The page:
The beautiful town of Hội An, is situated on the coast of the East Sea beside the resort city of Da Nang, mid way down the eastern coast of Vietnam. It is home to approximately 120,000 inhabitants and is a UNESCO World Heritage Site.
We were fortunate enough to visit the town a day after Lunar New Year whilst it was still decked out in arrays of colourful lanterns and decorations.
Hội An is an exceptionally well-preserved example of a South-East Asian trading port dating from the 15th to the 19th century. Its buildings and its street plan reflect the influences, both indigenous and foreign, that have combined to produce this unique heritage site.
Apparently because the citizens of the ancient port were so poor following the decline in it’s trade in years gone by, the town never underwent the “modernisation” blight that ruined so many wonderful old towns around the world. Thus we have the pleasure of seeing it virtually as it was in the old days.
The town possessed the largest harbour in Southeast Asia in the 1st century and was known as Lâm Ấp Phố (Champa City). Between the seventh and 10th centuries, the Cham (people of Champa) controlled the strategic spice trade and with this came tremendous wealth.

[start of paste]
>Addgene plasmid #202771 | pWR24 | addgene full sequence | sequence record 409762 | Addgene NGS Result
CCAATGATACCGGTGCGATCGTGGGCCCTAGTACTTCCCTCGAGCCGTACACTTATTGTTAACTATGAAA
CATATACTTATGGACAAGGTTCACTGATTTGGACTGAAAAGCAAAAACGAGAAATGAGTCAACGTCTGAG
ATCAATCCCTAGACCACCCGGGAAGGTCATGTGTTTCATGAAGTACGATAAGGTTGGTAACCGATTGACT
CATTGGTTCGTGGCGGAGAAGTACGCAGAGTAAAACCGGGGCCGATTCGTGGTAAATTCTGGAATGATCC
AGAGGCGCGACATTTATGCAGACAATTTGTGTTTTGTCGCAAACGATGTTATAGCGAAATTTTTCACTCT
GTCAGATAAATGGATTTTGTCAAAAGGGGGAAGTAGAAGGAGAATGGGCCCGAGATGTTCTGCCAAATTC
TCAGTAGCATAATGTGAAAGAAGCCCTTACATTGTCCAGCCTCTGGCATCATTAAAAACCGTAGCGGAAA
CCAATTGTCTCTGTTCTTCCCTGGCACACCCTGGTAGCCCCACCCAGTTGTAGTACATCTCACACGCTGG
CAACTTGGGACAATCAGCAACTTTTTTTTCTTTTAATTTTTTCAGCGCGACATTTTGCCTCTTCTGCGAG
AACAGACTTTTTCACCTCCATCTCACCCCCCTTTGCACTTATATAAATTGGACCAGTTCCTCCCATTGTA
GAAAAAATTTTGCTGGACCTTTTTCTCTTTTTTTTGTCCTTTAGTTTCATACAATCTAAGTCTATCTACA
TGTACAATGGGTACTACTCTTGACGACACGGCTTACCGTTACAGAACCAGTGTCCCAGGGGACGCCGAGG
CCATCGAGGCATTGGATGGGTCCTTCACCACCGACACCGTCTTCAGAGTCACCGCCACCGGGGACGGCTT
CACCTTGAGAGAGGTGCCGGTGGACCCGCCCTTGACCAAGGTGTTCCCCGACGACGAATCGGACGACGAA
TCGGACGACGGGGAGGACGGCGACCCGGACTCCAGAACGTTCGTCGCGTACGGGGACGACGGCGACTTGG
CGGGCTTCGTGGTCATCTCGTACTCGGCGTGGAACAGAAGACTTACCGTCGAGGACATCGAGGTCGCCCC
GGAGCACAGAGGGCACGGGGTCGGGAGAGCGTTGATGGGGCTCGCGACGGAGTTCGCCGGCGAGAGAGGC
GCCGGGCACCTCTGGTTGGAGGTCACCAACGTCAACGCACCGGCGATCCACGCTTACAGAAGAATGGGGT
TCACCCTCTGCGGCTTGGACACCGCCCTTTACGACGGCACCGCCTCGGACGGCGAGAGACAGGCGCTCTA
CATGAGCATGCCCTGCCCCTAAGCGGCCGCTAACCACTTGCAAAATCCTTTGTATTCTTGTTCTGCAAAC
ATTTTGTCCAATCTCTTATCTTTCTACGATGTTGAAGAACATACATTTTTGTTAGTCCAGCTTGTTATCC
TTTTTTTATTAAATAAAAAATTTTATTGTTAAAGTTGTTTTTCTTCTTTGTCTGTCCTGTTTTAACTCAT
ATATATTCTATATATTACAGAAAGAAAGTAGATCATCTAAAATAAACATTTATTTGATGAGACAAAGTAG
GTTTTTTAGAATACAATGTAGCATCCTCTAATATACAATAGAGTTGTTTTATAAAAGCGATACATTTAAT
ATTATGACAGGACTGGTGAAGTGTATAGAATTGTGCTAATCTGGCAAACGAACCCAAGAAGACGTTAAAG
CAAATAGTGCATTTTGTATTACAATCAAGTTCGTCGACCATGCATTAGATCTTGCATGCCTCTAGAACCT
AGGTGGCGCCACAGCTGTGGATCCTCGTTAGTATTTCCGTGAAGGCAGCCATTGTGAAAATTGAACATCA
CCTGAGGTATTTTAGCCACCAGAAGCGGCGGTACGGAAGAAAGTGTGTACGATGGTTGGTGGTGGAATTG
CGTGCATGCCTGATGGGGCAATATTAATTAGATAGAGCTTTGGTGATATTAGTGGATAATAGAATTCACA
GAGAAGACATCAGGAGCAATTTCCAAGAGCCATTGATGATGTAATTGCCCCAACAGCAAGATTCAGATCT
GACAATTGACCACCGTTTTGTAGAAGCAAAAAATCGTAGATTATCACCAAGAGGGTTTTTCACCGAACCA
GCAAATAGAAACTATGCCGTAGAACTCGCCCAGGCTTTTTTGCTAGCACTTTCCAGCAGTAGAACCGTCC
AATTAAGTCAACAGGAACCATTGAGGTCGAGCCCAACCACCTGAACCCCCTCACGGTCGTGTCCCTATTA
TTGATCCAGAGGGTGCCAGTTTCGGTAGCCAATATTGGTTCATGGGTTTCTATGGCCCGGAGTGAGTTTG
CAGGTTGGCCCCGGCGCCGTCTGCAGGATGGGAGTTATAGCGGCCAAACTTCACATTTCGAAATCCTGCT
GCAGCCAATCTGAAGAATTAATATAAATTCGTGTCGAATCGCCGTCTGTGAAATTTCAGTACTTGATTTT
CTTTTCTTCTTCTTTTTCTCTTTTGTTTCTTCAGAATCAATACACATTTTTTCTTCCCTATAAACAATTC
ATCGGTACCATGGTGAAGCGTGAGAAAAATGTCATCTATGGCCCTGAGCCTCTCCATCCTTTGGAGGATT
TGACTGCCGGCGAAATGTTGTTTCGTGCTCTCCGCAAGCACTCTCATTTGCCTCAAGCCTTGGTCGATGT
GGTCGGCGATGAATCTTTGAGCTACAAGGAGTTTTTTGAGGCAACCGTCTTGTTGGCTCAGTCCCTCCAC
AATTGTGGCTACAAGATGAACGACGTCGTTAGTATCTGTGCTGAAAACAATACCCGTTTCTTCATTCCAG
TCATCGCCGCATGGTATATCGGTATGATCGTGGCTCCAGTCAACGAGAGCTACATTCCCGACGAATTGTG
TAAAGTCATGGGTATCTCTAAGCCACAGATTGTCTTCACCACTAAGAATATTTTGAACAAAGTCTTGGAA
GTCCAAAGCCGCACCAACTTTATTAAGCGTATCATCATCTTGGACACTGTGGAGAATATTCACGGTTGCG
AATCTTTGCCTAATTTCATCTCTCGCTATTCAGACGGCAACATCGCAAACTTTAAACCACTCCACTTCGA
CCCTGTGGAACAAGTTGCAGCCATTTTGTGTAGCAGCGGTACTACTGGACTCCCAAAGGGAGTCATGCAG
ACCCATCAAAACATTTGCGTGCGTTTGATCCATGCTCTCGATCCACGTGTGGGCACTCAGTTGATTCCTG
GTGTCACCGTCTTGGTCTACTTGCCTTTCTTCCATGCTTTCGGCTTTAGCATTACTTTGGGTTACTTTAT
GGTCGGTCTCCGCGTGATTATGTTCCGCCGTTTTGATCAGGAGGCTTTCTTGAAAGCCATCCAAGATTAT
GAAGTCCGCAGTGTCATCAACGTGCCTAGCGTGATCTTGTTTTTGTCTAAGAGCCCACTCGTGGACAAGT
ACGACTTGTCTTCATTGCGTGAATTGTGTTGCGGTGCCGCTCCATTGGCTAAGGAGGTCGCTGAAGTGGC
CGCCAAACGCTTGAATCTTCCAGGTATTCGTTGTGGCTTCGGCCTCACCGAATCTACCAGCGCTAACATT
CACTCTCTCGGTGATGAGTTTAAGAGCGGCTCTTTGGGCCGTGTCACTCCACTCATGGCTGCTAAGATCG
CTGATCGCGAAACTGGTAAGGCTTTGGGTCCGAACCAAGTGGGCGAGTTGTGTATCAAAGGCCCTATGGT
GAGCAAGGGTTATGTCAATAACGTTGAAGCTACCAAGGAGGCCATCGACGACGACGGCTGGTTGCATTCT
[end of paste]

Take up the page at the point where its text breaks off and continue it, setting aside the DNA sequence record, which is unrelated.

The former harbour town of the Cham at the estuary of the Thu Bồn River was an important Vietnamese trading centre in the 16th and 17th centuries, where Chinese from various provinces as well as Japanese, Dutch and Indians settled. During this period of the China trade, the town was called Hai Pho (Seaside Town) in Vietnamese.
Originally, Hai Pho was a divided town with the Japanese settlement across the "Japanese Bridge" (16th-17th century). The bridge (ChÙa cầu) is a unique covered structure built by the Japanese, the only known covered bridge with a Buddhist temple attached to one side.